396 F.2d 428
Dale Norwood HALL, Appellant,
UNITED STATES of America, Appellee.
United States Court of Appeals Tenth Circuit.
June 17, 1968.
David R. Hansen, Denver, Colo., for appellant.
John W. Raley, Jr., Asst. U.S. Atty., (B. Andrew Potter, U.S. Atty., was with him on the brief), for appellee.
Before MURRAH, Chief Judge, and BREITENSTEIN and HILL, Circuit Judges.
BREITENSTEIN, Circuit Judge.
Appellant-defendant Hall is here for the second time. On his first appeal we reversed a conviction of bank robbery in violation of 18 U.S.C. 2113(a) and (b) because of noncompliance with Rule 30, F.R.Crim.P. See Hall v. United States, 10 Cir., 378 F.2d 349. On retrial he was again convicted.
Hall was indicted with one Schutz for the robbery of a bank at Pond Creek, Oklahoma. Separate trials were granted. Schutz was convicted on his trial and we have recently affirmed. See Schutz v. United States, 10 Cir., 395 F.2d 225.
Hall complains of a search made of a house in Wichita, Kansas, in which he and Schutz were living. As a result of that search the officers secured knowledge of a ring and antique coins which had been taken from safe deposit boxes at the Pond Creek Bank by the robbers. The search was made pursuant to a warrant issued by a Kansas magistrate. The argument is made that the warrant is not supported by an affidavit and that the premises were not described with sufficient particularity. Both of these contentions were considered in Schutz and rejected. We find no difference from the claims advanced in Schutz and those presented here. It is true, as counsel point out, that the affidavit does not appear in the record in the Hall case. It is in the Schutz record. On motion of Hall's lawyer the record in the Schutz case on the suppression of evidence because of unlawful search was made a part of the record in Hall's case. We have examined the affidavit and find that it satisfies the requirements of probable cause. See United States v. Ventresca, 380 U.S. 102, 109, 85 S.Ct. 741, 13 L.Ed.2d 684. The property to be searched is adequately described.
During the trial an article appeared in an Oklahoma City paper under the headline 'Effort to Fire Lawyer Fails-- Hall Ordered to Trial.' In another paper was an article captioned 'Defendant Gets Turn Next in Bank Case.' Each article referred to the first conviction of Hall and the subsequent reversal by the court of appeals. The two articles appear in the record but no showing is made as to how or why they became a part of the record. The defense made no motion for mistrial or new trial. At the conclusion of the evidence the trial judge addressed the jury in the box, called attention to the articles, asked whether any jurors had read them, apparently received some affirmative replies, and inquired specifically whether any would be influenced by the articles and whether each could decide the case honestly and conscientiously and solely on the evidence heard in the courtroom. The trial court was satisfied with the answers and the case proceeded with the arguments of counsel. The defense did not object to the interrogation of the jury or to the continuation of the trial thereafter. No objections were made to any of the admonitions, warnings or instructions of the court.
Every claim of jury prejudice because of newspaper articles appearing during a trial must turn on its own facts. Marshall v. United States, 360 U.S. 310, 312, 79 S.Ct. 1171, 3 L.Ed.2d 1250; Aiuppa v. United States, 10 Cir., 393 F.2d 597; and Mares v. United States, 10 Cir., 383 F.2d 805, 809. The situation here is not like that in Marshall and Mares where the offending articles included references to evidence which the trial court had held inadmissible. Aiuppa is of greater similarity. There a subheadline read 'Gangland Figure Found Guilty in 1963 but Won Appeal.' We upheld the conviction in Aiuppa, pointing out that the publication occurred at some distance from the trial and that the trial court gave reasonable cautionary instructions.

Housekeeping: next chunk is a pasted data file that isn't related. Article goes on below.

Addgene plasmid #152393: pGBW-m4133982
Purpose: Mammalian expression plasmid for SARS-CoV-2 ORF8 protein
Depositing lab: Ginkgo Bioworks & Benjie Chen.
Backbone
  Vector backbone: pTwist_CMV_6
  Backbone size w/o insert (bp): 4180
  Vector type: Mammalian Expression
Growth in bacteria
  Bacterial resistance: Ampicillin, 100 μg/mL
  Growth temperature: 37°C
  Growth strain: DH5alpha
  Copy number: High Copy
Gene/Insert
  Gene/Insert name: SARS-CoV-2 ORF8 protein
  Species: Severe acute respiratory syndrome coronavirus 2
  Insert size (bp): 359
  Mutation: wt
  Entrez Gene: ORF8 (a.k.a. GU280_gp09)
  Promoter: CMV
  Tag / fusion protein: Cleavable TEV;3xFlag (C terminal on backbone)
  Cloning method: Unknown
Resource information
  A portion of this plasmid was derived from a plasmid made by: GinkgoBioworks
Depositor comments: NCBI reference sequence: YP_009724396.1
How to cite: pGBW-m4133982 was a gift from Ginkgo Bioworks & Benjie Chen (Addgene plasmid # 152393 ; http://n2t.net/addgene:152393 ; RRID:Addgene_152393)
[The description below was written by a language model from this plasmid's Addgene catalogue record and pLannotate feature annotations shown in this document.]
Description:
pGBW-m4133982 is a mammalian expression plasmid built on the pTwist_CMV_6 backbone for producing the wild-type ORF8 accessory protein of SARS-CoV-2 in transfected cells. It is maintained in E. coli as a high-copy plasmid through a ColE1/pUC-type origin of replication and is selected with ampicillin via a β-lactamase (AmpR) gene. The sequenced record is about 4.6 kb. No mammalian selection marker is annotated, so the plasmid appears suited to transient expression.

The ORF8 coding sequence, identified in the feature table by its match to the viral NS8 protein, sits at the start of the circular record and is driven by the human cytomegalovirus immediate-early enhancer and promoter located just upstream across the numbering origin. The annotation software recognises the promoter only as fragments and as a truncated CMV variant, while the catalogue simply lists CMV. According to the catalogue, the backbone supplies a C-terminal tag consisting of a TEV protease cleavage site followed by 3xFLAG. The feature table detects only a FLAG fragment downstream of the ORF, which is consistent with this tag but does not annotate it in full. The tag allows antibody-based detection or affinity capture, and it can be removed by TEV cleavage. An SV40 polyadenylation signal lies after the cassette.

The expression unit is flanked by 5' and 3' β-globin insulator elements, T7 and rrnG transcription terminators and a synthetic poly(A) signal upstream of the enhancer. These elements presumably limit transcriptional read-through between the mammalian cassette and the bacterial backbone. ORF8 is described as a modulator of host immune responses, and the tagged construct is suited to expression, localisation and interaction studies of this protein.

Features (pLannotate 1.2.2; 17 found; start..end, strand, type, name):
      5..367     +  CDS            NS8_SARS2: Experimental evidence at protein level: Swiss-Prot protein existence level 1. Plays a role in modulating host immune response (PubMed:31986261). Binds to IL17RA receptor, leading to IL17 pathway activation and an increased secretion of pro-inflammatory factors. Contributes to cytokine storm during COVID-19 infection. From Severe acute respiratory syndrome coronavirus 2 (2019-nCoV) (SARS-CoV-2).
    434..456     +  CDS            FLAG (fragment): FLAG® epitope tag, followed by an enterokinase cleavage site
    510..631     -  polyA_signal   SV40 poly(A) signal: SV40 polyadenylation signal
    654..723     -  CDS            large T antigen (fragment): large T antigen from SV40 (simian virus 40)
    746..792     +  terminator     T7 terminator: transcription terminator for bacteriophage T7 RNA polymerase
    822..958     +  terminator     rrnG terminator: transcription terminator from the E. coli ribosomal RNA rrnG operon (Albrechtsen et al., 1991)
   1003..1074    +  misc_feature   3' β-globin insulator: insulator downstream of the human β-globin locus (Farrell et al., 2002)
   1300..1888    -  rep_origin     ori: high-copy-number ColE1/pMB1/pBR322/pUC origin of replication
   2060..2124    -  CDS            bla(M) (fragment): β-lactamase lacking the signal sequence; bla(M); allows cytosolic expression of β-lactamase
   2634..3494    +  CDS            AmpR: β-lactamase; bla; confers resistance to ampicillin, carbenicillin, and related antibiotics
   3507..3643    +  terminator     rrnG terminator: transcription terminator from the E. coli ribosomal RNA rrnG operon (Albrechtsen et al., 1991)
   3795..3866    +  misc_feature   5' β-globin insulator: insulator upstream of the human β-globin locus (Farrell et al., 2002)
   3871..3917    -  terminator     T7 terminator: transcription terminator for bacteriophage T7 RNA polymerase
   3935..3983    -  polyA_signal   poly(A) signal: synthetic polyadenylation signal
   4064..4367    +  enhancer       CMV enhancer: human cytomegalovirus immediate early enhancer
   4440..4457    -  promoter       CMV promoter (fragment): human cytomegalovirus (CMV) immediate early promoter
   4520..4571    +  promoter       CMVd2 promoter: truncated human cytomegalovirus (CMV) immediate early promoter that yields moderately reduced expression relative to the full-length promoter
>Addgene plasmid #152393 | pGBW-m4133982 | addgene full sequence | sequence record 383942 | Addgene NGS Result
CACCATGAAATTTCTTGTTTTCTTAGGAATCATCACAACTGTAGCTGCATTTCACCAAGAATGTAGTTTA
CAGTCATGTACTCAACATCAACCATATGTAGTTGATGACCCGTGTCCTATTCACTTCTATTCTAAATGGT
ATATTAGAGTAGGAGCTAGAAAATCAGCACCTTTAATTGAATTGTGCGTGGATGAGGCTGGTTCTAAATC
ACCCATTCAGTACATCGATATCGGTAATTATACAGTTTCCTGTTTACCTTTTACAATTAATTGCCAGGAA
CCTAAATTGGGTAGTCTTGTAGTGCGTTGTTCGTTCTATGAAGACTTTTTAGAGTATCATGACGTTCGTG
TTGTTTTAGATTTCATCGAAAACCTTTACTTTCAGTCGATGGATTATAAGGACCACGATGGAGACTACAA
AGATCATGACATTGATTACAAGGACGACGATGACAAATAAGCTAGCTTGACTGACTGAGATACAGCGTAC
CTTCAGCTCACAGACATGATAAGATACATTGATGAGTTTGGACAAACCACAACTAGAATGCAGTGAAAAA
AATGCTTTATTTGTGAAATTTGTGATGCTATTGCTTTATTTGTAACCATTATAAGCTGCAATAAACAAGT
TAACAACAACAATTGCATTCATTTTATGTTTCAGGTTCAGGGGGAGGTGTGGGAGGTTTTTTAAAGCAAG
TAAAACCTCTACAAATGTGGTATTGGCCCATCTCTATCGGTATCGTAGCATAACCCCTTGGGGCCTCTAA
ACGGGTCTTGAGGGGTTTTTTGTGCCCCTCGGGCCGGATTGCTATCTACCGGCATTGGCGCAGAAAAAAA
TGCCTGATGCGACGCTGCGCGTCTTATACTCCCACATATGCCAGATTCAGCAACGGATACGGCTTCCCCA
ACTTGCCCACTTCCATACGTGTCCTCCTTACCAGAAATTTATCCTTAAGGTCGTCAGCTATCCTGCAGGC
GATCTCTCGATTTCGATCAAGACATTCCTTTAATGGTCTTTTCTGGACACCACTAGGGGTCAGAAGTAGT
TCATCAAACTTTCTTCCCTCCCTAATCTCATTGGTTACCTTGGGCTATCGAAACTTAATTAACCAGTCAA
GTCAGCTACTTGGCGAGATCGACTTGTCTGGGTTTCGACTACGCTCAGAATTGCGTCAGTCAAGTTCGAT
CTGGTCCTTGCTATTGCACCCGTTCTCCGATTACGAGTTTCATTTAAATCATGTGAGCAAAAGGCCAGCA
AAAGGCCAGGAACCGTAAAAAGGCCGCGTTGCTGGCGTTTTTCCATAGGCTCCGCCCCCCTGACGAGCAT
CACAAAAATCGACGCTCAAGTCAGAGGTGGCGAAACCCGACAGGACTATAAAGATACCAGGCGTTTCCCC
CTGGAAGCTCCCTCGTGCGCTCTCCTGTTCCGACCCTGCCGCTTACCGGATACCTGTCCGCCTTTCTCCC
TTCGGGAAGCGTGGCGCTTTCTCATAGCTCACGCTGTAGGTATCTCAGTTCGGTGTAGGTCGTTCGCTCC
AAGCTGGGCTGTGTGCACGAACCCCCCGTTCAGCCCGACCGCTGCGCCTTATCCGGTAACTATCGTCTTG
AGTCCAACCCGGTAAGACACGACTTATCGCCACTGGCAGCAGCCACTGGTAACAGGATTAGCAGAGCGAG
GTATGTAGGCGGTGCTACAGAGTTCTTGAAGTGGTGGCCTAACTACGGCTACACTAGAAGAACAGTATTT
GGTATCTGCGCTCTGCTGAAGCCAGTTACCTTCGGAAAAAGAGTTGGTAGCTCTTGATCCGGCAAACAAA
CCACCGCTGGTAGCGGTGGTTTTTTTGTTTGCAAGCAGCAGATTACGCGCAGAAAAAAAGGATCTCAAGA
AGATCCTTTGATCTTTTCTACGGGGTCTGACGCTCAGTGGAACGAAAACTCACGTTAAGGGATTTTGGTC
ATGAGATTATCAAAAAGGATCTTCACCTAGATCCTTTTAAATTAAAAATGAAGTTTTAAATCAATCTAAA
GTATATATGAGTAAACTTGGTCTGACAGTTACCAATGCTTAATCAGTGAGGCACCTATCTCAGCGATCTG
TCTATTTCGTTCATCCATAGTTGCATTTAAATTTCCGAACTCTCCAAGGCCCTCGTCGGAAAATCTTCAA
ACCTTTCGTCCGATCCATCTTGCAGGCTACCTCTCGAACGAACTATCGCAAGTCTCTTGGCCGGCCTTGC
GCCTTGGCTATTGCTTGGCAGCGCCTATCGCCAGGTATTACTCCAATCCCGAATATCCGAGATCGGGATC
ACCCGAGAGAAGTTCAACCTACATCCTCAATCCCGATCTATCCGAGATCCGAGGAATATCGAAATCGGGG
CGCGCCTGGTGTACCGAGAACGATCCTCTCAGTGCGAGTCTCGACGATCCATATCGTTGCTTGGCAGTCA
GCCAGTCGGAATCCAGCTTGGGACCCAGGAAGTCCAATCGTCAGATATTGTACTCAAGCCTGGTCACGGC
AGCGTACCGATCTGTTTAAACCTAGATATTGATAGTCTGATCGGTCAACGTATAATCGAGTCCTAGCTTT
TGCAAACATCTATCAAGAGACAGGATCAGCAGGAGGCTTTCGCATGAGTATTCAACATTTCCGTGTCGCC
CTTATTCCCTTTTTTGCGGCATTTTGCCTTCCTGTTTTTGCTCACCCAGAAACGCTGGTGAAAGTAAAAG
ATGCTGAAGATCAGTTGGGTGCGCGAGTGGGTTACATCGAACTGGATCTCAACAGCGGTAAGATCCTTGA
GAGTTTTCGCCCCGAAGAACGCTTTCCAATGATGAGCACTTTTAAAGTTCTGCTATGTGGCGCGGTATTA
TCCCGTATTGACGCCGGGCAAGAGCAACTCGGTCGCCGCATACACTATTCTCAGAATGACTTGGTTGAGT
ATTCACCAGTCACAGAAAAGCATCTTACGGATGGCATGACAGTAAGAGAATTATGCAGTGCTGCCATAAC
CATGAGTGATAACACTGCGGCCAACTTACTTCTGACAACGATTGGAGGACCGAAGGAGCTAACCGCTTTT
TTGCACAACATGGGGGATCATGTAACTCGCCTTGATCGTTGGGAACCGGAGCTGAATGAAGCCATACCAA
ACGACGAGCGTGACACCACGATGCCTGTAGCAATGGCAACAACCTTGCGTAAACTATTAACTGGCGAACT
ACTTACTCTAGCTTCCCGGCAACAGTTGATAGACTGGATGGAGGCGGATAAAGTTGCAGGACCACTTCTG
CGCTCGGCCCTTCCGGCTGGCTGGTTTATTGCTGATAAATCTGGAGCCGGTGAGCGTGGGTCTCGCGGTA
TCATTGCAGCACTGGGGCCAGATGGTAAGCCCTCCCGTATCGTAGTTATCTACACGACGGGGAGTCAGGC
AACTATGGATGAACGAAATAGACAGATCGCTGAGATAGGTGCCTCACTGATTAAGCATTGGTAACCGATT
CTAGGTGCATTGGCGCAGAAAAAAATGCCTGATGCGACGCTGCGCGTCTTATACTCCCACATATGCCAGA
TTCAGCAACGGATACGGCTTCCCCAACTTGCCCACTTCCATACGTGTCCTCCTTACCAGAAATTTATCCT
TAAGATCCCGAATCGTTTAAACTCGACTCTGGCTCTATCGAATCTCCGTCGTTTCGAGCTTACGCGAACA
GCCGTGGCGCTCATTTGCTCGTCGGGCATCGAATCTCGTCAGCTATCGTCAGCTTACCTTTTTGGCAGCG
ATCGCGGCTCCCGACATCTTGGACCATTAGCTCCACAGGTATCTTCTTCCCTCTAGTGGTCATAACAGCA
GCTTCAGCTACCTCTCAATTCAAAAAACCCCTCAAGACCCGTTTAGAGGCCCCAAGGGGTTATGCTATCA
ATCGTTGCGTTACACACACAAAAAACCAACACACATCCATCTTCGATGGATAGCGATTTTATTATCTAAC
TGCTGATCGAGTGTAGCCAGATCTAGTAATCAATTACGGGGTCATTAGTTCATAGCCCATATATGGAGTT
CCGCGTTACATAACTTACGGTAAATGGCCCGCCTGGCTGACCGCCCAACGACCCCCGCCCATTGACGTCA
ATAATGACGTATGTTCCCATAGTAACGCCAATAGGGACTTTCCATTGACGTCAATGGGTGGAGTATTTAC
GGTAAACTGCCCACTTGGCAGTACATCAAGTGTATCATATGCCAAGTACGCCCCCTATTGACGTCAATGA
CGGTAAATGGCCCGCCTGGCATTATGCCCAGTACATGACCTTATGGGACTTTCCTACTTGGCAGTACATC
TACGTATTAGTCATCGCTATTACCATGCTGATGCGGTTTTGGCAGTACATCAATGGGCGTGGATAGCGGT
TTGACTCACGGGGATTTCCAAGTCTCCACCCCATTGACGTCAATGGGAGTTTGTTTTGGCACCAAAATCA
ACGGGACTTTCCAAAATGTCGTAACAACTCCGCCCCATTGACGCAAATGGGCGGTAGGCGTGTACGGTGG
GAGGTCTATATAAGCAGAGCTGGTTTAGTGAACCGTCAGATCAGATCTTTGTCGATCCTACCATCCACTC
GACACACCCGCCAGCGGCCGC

In the case at bar the trial court interrogated the jury as to the reading of the articles and properly instructed the jury to decide the case fairly on the evidence produced in court without being influenced by the articles. Without objecting to the procedures followed or to any instructions, without requesting a mistrial because of the articles, and without moving for a new trial on the basis of the newspaper publicity, the defendant claims on this appeal, for the first time, that he did not have a fair trial because of that publicity. In Mares we said that a defendant may not withhold objections to publicity occurring during a trial until after an adverse verdict has been returned.1 Here the objection was withheld until appeal.
Cases where applications were made promptly to the trial court for appropriate proceedings to nullify the effect of publicity occurring during a trial are not pertinent. Parker v. Gladden, 385 U.S. 363, 87 S.Ct. 468, 17 L.Ed.2d 420, is not in point. There the improper communications to the jury were not discovered until more than two years after the trial.
The trial of this case occurred before our decision in Mares. We expressly said there that the interrogation of the jurors should be made separately and out of the presence of the other jurors.2 We adhere to that statement. The failure to use this approved practice in the case at bar was not prejudicial error. The plaintiff did not object to the procedure followed. The nature of the publicity in this case was not such as to present an 'imperious necessity'3 for a declaration of a mistrial by the trial court on its own initiative.